As aggregation and news feeds become the primary way we digest information, the definitions of electronic speech will be a critical test of whether we maintain the free flow of information that we have grown accustomed to or if free press will simply wither on the vine.
The New York TImes is attempting to muddy the issues by making fun of Free Speech for Computers, but it’s not the computer that has free speech rights, but the company or owner of the machine whose freedom of expression needs protecting. The 2003 case that Mr. Wu mocks was Search King‘s lawsuit, where a search engine spamming company was manipulating Google’s algorithm and had their rankings dropped. They argued that Google was responsible for their business loss, Google was vindicated that their “search ranking results” constitutes the company’s free speech and you couldn’t sue over it. Had the case gone the other way, organic search as we know it might be dead, for anytime a site dropped in the rankings, they could sue.
Nobody would argue that my blog post isn’t free speech, or that a large company doesn’t have some basic free speech rights for a corporate blog (commercial speech, not political speech, but still speech). So what is “Computer Speech?”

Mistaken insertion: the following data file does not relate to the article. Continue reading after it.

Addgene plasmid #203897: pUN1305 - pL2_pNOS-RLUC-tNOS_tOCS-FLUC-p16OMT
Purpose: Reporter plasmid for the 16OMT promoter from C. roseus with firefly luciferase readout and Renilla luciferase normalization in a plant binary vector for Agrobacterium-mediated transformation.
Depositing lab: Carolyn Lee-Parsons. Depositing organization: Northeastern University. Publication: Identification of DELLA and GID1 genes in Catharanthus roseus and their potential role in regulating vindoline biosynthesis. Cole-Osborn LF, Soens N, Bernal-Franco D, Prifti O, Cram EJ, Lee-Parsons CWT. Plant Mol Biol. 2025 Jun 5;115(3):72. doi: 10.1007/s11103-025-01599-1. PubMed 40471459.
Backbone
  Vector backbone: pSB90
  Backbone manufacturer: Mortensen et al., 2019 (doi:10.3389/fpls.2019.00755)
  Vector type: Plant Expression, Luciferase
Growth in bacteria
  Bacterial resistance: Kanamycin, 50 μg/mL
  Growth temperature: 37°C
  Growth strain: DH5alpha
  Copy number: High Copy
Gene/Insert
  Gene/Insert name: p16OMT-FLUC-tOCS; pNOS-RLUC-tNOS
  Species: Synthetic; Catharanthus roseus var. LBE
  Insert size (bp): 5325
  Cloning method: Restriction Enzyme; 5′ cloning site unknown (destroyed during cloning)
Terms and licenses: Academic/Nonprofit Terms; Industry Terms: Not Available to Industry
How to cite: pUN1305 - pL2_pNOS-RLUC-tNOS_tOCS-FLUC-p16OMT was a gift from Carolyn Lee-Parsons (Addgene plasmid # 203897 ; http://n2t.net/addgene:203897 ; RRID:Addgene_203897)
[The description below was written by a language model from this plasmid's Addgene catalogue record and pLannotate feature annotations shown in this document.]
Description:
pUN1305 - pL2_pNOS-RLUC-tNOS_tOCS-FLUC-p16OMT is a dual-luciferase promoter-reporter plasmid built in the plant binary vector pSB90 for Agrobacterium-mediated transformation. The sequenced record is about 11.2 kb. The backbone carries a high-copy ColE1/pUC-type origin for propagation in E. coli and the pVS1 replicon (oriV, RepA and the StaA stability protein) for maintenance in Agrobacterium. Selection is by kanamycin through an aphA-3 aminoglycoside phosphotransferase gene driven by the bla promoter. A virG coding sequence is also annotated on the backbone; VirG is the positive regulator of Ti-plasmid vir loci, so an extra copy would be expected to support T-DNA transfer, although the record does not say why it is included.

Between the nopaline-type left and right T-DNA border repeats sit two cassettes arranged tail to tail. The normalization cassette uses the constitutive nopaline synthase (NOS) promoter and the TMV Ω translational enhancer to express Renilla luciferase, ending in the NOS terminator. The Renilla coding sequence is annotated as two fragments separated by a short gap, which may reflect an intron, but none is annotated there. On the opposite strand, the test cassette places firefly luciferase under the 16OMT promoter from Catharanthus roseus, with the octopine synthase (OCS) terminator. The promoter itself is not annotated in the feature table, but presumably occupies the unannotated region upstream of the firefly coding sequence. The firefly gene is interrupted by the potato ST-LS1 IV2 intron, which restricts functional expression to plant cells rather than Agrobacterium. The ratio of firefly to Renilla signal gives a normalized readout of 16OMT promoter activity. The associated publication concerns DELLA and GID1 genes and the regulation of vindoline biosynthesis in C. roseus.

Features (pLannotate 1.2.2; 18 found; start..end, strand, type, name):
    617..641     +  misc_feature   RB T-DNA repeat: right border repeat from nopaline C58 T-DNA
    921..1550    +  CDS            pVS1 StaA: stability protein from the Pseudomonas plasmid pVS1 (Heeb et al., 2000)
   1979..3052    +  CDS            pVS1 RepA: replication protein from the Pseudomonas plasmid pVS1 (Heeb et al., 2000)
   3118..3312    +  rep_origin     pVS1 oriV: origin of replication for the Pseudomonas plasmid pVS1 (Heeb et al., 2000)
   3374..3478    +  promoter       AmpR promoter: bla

Any site that automatically aggregates information, crawls the Internet looking for information and organizes it, or even a search engine, is being treated as “computer speech,” despite the fact that the computer is executing clearly designed behavior to express what it is intended to express. Take away that free speech, and Altavista, Google, and any other automated search engine never comes into existence, the early news aggregators never appear, sites like <a href=”http://www.reddit.com/”>Reddit</a> may never exist either.
“Computer speech” may be commercial speech, or it may be someone’s rambling opinion, and whether I express my views algorithmically as a programmer or verbally as a writer, I should be entitled to the same protections.